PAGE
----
What did Gilbert Imlay look like?
He must have had a sincere face, suasive eyes. A countenance that convinced that his words were the scions of truth. Mary Wollstonecraft’s biographer Janet Todd writes that he was “tall, thin, rather handsome and self-assured”; Lyndall Gordon also calls him “a tall, handsome American.”
On the Internet, I found an image that purported to be Imlay’s. The site—promoting a screenplay about Mary Wollstonecraft—features an Imlay that looks a lot like President Andrew Jackson. Curious, I double-checked all the Wollstonecraft biographies I own (a good full shelf) but found no other image of him—nor any textual suggestions that one ever existed. (Verhoeven’s scholarly Imlay biography also mentions nothing about any portrait.) Still, to be sure, I sent an email query to scholar Janet Todd, whose 2000 Mary Wollstonecraft: A Revolutionary Life set a new standard in Wollstonecraft biography. Todd has also edited some major editions of Wollstonecraft’s work. “Is there any known portrait of Imlay?” I wrote to her. She replied on 15 October 2011: “No, no picture that I know of.” I wrote back to mention the one I’d seen on the web; she immediately wanted to know its source. I tried to run it down.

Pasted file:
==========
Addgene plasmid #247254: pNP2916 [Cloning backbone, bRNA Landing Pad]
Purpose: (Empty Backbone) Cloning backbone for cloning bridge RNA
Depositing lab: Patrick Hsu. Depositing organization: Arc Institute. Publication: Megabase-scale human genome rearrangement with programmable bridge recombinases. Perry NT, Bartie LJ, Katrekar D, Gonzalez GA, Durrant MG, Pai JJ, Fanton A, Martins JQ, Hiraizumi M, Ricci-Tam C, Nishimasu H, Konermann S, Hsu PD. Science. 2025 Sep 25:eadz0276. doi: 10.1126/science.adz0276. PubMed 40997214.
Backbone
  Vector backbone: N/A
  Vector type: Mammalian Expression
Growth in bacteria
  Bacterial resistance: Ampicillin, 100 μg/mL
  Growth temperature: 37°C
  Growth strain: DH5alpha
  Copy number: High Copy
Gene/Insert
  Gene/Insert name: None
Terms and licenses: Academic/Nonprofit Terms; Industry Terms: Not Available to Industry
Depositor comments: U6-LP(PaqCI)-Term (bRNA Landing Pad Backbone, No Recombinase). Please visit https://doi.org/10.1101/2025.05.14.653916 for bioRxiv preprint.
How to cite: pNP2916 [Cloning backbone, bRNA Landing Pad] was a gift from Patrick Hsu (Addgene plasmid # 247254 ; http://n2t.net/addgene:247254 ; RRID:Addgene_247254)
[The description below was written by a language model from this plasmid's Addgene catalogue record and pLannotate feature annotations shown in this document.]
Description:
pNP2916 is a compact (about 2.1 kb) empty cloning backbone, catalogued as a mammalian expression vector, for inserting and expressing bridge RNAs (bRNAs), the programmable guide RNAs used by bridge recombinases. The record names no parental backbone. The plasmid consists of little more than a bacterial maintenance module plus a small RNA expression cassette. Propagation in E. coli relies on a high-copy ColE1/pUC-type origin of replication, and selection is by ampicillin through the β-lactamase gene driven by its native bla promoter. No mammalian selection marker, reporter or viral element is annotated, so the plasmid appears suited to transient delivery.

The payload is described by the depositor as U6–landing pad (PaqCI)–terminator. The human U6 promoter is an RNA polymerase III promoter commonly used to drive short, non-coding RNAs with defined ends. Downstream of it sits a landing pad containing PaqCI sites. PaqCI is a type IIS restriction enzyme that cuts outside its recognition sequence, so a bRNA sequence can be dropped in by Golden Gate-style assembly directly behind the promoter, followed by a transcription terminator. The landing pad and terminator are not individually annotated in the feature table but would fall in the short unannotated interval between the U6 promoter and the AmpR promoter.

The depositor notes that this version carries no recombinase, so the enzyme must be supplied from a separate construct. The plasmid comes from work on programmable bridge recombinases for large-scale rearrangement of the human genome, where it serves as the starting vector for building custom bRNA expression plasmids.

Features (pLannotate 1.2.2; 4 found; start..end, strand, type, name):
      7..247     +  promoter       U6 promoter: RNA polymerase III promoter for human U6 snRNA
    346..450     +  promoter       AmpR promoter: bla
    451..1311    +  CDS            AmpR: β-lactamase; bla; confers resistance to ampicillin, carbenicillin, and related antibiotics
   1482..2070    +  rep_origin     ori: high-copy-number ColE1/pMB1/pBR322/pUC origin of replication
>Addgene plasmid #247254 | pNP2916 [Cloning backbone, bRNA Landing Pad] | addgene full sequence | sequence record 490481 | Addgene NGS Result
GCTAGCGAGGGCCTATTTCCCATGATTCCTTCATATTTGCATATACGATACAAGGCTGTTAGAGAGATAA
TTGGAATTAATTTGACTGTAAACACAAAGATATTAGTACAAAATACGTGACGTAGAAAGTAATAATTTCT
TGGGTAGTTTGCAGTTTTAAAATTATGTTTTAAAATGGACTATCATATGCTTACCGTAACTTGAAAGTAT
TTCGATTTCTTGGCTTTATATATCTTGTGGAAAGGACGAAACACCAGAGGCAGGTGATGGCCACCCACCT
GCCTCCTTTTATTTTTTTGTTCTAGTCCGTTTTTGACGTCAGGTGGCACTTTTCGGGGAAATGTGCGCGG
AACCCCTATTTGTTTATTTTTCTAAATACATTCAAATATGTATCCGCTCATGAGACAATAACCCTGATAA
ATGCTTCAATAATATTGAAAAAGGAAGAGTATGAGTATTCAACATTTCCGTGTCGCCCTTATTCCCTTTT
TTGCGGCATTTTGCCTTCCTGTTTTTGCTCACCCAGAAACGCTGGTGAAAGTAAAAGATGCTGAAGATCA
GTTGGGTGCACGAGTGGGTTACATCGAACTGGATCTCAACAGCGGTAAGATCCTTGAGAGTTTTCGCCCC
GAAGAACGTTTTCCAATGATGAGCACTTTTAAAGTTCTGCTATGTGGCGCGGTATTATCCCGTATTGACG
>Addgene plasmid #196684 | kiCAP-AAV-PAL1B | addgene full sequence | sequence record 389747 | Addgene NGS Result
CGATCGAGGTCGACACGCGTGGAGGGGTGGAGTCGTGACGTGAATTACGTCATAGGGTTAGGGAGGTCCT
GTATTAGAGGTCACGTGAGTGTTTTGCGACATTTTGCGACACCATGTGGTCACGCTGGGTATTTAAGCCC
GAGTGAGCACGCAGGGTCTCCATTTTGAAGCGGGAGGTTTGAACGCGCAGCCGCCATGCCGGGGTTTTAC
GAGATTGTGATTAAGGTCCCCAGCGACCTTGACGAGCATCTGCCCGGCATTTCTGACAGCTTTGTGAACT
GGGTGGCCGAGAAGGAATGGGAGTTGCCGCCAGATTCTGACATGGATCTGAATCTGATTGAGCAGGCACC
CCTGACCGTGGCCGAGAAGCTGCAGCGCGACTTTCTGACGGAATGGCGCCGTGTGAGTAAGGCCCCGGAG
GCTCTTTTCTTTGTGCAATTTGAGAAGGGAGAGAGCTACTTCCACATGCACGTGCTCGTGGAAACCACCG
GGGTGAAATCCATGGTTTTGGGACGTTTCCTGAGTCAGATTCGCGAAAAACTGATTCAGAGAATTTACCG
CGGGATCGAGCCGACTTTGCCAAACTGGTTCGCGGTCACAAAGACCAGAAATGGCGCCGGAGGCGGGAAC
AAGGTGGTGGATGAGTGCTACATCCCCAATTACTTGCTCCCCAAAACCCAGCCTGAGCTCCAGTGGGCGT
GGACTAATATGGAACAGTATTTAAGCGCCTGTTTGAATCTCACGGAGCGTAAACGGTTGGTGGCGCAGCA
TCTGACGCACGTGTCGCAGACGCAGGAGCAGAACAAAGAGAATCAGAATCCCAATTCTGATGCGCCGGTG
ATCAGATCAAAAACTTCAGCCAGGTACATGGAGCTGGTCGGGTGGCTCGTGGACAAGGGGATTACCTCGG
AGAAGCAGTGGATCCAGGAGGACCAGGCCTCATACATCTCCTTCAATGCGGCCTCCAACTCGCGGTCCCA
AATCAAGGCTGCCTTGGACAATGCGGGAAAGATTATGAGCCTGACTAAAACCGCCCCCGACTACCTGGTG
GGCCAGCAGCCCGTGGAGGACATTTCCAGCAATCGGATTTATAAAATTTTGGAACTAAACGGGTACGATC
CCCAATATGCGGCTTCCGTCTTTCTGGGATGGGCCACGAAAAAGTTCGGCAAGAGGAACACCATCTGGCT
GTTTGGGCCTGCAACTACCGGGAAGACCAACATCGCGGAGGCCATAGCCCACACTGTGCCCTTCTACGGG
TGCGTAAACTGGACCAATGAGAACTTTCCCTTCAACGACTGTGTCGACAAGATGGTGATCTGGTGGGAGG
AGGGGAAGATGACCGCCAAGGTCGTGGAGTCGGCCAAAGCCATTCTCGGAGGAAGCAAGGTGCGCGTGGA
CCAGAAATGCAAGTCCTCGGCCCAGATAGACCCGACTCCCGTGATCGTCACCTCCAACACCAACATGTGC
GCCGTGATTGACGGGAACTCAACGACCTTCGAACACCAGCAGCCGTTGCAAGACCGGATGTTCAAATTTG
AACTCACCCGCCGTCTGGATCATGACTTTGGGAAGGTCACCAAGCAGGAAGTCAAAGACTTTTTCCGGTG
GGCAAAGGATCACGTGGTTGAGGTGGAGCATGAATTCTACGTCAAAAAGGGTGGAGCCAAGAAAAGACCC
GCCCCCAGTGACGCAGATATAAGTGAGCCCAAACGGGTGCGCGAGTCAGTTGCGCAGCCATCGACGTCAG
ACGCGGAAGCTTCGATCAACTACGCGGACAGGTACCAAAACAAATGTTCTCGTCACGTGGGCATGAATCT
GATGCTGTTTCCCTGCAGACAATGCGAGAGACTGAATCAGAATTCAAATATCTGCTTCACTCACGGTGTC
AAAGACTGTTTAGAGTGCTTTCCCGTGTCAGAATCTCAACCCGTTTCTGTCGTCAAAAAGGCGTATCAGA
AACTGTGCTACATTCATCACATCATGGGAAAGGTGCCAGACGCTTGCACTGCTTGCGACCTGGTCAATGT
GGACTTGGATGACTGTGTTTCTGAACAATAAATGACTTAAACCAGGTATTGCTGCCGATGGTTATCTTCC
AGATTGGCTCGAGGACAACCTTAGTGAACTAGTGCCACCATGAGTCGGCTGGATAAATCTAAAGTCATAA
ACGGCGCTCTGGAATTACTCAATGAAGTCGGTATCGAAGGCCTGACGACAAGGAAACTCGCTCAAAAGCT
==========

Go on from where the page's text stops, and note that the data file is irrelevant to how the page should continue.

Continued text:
I contacted the person who has the site, inquired about the image. Replying quickly, she said she’d found it somewhere on the web—and was eager to know if it was bogus. I said I’d get back to her. Some quick Googling found others like it—and I realized at once why it looked familiar. It was an 1820 image of Daniel Boone—in the words of Boone biographer John Mack Faragher, “the only life portrait of Boone.” The image composes the cover art of Faragher’s book Daniel Boone: The Life and Legend of an American Pioneer, 1992, which I read in 1993. Boone was 84 in 1820. I’m guessing the image had originally appeared on some site that mentioned the business dealings between Boone and Imlay.
So … no extant portrait of Imlay—a conclusion confirmed in the most recent major biography, Vindication: A Life of Mary Wollstonecraft (2005) by Lyndall Gordon, who writes bluntly: “No portrait exists.” So, for us, Gilbert Imlay is faceless. Shapeless. We know that he must have been charming and convincing. He got some crafty people like Daniel Boone to make bad investments—investments Imlay knew were bad. He wrote powerfully against slavery—not long after he’d invested in the slave trade. He wrote and spoke so emotionally about women’s rights, about the equality of all humankind, that he attracted the attention of authentic revolutionaries like Thomas Paine and the leaders of the French Revolution—and earned the love of one of history’s greatest women.
So his seductiveness, his charm, his smile—all can exist only in our imaginations. Or—if we’ve ever been betrayed by an alluring eye, a subtle word, a persuasive insincerity—in our memories.